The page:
Our sukkah, 5773.
There are four days between Yom Kippur and Sukkot. One for each letter of the Tetragrammaton, the Divine Name whose pronunciation is lost to us (or is perhaps, as Rabbi Arthur Waskow has suggested, our very breathing, in and out, each inhalation and exhalation together forming a prayer.) One for each of the Four Worlds.
Four days to process whatever emotional and spiritual learning Yom Kippur brought us. To install on our hearts the new name of God we downloaded during that long day of fasting and prayer. Four days to recover from the rollercoaster of the Days of Awe. To make ourselves into channels for the blessing with which we hope to irrigate the world during the festival to come.
And then, at sundown after the fourth day, we enter Sukkot. Chag ha-asif, the festival of ingathering. Zman simchateinu, the season of our rejoicing. A week of dwelling consciously in impermanence, beneath the sheltering divine presence and the shelter of the ever-changing sky. A week of dining al fresco, welcoming our spiritual ancestors and our friends to join us.
During Sukkot, the immanent divine Presence dwells with us in our temporary backyard houses. God moves in with us, this week, and we move in with God. We shake the Four Species in all directions, beckoning blessing.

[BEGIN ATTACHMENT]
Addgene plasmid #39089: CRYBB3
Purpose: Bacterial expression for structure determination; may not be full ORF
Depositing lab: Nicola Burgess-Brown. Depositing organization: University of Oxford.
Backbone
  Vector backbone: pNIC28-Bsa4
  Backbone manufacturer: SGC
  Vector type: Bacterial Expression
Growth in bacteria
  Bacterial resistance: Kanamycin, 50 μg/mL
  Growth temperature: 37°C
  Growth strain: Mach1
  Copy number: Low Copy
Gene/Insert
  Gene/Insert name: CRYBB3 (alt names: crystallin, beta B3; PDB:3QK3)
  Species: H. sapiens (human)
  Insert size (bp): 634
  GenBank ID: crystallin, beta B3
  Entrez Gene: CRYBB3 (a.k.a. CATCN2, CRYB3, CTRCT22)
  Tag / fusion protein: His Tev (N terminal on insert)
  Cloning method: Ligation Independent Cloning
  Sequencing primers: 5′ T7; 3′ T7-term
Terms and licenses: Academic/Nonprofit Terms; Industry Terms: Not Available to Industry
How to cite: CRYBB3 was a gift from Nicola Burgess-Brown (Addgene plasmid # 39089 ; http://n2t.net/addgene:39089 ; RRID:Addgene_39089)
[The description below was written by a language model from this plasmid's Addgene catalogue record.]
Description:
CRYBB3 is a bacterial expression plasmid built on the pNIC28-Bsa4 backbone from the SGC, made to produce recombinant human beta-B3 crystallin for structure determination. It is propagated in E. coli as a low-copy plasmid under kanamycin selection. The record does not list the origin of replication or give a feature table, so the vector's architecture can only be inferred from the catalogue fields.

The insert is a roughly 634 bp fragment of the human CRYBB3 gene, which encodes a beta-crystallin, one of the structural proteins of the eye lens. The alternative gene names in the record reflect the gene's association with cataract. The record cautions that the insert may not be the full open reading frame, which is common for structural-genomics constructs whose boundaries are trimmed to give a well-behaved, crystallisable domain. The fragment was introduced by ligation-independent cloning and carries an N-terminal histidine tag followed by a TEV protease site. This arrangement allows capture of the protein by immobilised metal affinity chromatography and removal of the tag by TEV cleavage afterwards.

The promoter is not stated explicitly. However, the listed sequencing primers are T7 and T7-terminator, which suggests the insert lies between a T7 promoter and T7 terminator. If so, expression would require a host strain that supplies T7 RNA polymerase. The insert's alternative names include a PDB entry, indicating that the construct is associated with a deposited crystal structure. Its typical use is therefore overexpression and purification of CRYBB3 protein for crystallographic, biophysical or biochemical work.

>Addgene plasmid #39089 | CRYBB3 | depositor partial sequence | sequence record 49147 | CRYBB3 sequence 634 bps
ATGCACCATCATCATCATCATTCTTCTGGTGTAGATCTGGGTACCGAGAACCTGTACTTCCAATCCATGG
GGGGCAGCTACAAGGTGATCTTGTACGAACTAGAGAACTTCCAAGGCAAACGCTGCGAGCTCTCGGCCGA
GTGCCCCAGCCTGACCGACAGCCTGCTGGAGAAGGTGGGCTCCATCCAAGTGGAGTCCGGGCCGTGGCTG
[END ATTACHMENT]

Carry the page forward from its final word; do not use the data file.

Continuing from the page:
Even though autumn in New England can be cold and rainy, there's something glorious about being outside in the fall. I love this chance to encounter God's presence in the great outdoors before winter's cold drives me mostly inside.
And I love all the various interpretations of the holiday: that our sukkot represent harvest huts, that they represent the tents in which we dwelled when we left Egypt (or the clouds of divine glory which enveloped us on that journey), even that they're an annual return to the divine womb. Sukkot are liminal spaces, at once "inside" and "outside."
There's nothing else quite like this week. Chag sameach / happy Sukkot to all! Whatever form your festival observance takes, I hope it brings you joy.